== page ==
50 Fabulous 4th of July Facts: Wild Celebrations

Time to Celebrate

fireworks show in Indiana

Fireworks on the Fourth of July in Indianapolis, Ind. (Image credit: © Alexey Stiop | Dreamstime.com)

In this third of five features, to publish each day through July 4, LiveScience presents 10 important, obscure and fascinating facts about America's most patriotic holiday. [Read: 50 Fabulous Facts About the 4th of July: History of Independence]

Bristol's Fourth

Bristol July Fourth parade

The July Fourth parade in Bristol, Rhode Island. (Image credit: the Bristol Fourth of July Committee.)

The Bristol Fourth of July Parade in Bristol, Rhode Island, is the oldest continuous Independence Day celebration in the U.S. The town has thrown the celebration every year since 1785.

Natural Fireworks

The June 12, 1991 eruption column from Mount Pinatubo taken from the east side of Clark Air Base.

The June 12, 1991 eruption column from Mount Pinatubo taken from the east side of Clark Air Base. (Image credit: USGS)

On June 12, 1991, the Philippines got an extra-large fireworks show as a backdrop to their country’s Independence Day celebrations: Mount Pinatubo, a volcano on the island of Luzon, blew its top in its first vertical eruption in centuries. July 4 used to be Independence Day in the Philippines because that was the day when Spain and the United States formally accepted the country’s self-government in 1946, but in 1964, historians and nationalists urged the Filipino government to instead commemorate General Emilio Aguinaldo’s 1898 proclamation that the Philippines was independent from Spain.

Storming the Bastille

Storming of Bastille

'The Storming of the Bastille' by Jean-Pierre-Louis-Laurent Houel. (Image credit: Public Domain.)

Other countries have their own “Fourth of July” events in which they celebrate their country’s independence. For instance, parades and festivals ensue on the streets of France on July 14 to commemorate the storming of Bastille, a prison in Paris, which initiated the French Revolution in 1789.

(Shown here: "The Storming of the Bastille" by Jean-Pierre-Louis-Laurent Houel.)

Delayed Celebrations

declaration of independence

Here, a stone engraving of the Declaration of Independence. (Image credit: U.S. National Archives and Records Administration)

Although the Declaration of Independence was signed in 1776, Fourth of July celebrations didn’t become tradition until after the War of 1812.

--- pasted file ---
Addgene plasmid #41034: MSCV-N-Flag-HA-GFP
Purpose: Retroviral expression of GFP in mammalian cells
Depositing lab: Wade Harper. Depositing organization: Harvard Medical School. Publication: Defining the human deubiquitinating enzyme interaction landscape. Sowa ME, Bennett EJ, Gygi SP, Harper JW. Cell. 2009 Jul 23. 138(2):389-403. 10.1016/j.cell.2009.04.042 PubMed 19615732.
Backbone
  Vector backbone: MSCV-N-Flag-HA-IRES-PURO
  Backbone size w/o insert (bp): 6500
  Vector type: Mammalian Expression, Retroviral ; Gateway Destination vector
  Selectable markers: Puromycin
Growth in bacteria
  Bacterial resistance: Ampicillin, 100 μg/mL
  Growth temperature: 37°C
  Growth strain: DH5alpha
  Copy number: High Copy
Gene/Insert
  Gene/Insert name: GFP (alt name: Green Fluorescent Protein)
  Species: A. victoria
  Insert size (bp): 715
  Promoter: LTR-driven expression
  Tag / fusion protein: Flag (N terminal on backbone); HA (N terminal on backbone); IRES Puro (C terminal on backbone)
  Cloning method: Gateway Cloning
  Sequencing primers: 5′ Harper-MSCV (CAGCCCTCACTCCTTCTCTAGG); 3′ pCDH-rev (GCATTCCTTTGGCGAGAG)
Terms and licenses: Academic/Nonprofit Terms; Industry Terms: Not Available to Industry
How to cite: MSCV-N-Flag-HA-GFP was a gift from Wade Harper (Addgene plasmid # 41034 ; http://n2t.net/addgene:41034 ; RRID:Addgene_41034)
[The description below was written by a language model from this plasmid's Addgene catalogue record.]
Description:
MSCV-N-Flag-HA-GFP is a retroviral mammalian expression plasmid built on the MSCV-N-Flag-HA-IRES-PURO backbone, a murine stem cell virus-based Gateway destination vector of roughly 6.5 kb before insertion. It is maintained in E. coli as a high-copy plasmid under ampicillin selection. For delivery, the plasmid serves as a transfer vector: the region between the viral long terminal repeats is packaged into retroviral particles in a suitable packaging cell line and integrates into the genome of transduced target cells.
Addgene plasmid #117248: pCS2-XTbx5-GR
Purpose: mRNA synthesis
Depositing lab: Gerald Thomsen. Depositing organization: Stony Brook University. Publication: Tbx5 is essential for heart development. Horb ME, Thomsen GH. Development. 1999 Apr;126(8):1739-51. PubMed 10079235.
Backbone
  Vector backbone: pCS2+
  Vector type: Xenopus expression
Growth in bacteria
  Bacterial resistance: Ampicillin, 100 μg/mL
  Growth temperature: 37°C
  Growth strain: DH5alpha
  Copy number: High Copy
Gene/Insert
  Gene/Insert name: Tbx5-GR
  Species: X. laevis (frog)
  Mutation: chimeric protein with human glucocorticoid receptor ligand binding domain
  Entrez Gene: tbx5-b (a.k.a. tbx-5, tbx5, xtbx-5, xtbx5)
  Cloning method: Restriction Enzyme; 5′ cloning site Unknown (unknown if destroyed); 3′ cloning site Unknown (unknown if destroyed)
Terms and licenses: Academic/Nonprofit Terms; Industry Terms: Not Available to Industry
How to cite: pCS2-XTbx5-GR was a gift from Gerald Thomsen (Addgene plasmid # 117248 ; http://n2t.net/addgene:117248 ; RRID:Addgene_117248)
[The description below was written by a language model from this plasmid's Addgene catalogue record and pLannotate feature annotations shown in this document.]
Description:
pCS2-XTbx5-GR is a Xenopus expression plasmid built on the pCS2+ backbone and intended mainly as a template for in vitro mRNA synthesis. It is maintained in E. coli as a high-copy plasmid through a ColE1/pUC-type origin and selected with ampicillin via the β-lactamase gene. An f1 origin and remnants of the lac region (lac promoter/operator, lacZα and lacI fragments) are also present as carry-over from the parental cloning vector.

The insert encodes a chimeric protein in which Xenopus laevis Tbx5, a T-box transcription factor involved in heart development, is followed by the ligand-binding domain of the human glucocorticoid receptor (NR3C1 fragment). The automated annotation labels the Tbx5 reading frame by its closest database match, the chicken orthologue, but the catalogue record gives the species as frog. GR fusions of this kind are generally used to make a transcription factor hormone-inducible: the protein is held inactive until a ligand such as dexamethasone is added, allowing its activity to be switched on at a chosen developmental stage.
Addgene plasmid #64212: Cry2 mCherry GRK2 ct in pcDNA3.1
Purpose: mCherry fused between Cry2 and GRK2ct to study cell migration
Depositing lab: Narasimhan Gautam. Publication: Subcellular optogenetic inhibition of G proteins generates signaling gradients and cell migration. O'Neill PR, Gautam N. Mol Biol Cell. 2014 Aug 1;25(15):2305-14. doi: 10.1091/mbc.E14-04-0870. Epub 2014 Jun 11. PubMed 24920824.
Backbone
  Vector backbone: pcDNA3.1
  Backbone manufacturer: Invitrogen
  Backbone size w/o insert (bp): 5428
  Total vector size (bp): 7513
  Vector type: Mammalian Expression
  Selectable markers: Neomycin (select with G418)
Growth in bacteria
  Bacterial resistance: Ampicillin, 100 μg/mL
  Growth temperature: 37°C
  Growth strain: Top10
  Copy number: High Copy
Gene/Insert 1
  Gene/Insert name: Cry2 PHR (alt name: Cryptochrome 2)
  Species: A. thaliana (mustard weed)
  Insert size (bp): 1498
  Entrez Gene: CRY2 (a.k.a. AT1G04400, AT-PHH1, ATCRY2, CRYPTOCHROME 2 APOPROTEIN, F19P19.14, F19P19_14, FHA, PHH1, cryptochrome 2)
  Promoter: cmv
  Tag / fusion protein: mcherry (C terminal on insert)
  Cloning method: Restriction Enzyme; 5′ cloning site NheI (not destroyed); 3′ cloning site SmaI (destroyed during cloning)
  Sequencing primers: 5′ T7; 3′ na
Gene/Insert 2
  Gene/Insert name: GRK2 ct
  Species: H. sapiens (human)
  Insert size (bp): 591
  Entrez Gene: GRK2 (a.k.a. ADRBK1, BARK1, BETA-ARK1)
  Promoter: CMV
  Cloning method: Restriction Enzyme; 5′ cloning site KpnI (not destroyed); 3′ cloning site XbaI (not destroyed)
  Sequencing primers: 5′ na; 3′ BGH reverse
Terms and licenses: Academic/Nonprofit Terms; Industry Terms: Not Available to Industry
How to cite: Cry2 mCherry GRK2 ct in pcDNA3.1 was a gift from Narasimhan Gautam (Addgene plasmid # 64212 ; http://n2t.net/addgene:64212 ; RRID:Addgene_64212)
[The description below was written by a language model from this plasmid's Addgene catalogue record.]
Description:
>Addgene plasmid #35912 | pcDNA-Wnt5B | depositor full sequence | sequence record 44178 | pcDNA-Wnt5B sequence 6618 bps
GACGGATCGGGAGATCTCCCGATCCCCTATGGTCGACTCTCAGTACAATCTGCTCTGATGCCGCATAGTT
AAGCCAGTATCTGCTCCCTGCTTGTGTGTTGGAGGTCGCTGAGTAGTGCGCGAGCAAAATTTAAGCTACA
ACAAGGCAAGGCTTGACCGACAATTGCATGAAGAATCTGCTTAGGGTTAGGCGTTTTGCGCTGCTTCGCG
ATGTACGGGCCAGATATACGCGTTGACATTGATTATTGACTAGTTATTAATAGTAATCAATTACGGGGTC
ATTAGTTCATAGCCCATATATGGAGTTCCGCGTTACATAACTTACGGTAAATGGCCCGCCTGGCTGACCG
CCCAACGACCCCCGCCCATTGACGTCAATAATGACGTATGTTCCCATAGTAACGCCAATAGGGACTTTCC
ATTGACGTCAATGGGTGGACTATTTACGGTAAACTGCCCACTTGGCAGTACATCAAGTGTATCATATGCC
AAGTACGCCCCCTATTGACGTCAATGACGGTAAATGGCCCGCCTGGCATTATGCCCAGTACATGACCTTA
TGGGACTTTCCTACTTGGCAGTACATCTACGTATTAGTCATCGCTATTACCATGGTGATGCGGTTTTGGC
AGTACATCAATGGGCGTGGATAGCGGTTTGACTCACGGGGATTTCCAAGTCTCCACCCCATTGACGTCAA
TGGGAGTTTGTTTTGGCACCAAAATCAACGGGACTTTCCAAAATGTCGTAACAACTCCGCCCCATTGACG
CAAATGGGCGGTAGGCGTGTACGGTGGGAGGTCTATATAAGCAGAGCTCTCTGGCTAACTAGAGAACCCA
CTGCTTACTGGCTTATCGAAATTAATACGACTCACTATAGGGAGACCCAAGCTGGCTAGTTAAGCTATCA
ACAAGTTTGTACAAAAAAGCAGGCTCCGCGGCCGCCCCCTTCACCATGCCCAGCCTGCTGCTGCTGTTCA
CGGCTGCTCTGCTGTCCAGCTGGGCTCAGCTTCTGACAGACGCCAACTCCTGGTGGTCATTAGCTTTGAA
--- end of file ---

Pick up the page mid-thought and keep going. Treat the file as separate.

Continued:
Plug Uglies

July fourth parade

Parade participants celebrate July 4, 2010, at the annual National Independence Day Parade. (Image credit: Credit line (HTML Code): © Patrick Shyu | Dreamstime.com)

By the 1870s, July Fourth had become a big event, celebrated with a parade with floats, a band and a speaker. "First the speaker would challenge England to a fight and berate the King and say that he was a skunk. In the afternoon we had what we called the 'plug uglies' — funny floats and clowns who took off on the political subjects of the day," said Nettie Spencer, a pioneer from Portland, Ore., as reported by the Library of Congress.

Jubilee of Freedom

July 4 parade in 1911

Fourth of July parade in New York in 1911. (Image credit: U.S. Library of Congress.)

In 1826, Americans celebrate the 50th anniversary of the signing of the Declaration of Independence, called the Jubilee of Freedom event. On that July 4, two signers of the document, Presidents John Adams and Thomas Jefferson both die, according to PBS.

(Shown here: Fourth of July parade in New York in 1911.)

First Kick-Off

Original U.S. Flag

The 13-star Betsy Ross Flag (Image credit: Public domain)

The first official celebration of the Fourth of July occurred in Massachusetts in 1781, and by the middle of the 1800s, states and territories routinely commemorated Independence Day.

Bison Burgers

Bison Cheeseburger

David Joachim's Bison Cheeseburger from 'Fire It Up: 400 Recipes for Grilling Everything.' (Image credit: photo courtesy David Joachim)

Grills will be fired up across the country, with most holding hot dogs and hamburgers. But, according to food writer and author David Joachim, you can grill just about everything, and he has, from doughnuts to watermelon. Check out his recipe for juicy bison cheeseburgers.

The Iowa Connection

Barbecue, grilling

(Image credit: © Zackzack | Dreamstime.com)

Didn’t think you had a connection with Iowa? There’s a one in four chance the hot dogs and pork sausages devoured in backyards across the country on July Fourth originated in the the Hawkeye State, which was home to 18.9 million hogs and pigs on March 1, 2010, according to the U.S. Department of Agriculture. (North Carolina, with 9.1 million hogs and pigs, and Minnesota, with 7.2 million, were the runners-up.)

Canada Day

Canadian Independence

Canada Day in Montreal (Image credit: Martin Barry)

Canada celebrates its independence day just three days before the United States. Originally, the July 1 holiday was called Dominion Day, and it memorialized the British parliamentary act that united Nova Scotia, New Brunswick and the Province of Canada into one colony called Canada. In 1982, when the Canada Act severed the vestiges of legal connection between Canada and the U.K., Dominion Day became Canada Day. As in the U.S., Canadians celebrate with fireworks, parades and flag-waving.

Stephanie Pappas
Live Science Contributor

Stephanie Pappas is a contributing writer for Live Science, covering topics ranging from geoscience to archaeology to the human brain and behavior. She was previously a senior writer for Live Science but is now a freelancer based in Denver, Colorado, and regularly contributes to Scientific American and The Monitor, the monthly magazine of the American Psychological Association. Stephanie received a bachelor's degree in psychology from the University of South Carolina and a graduate certificate in science communication from the University of California, Santa Cruz.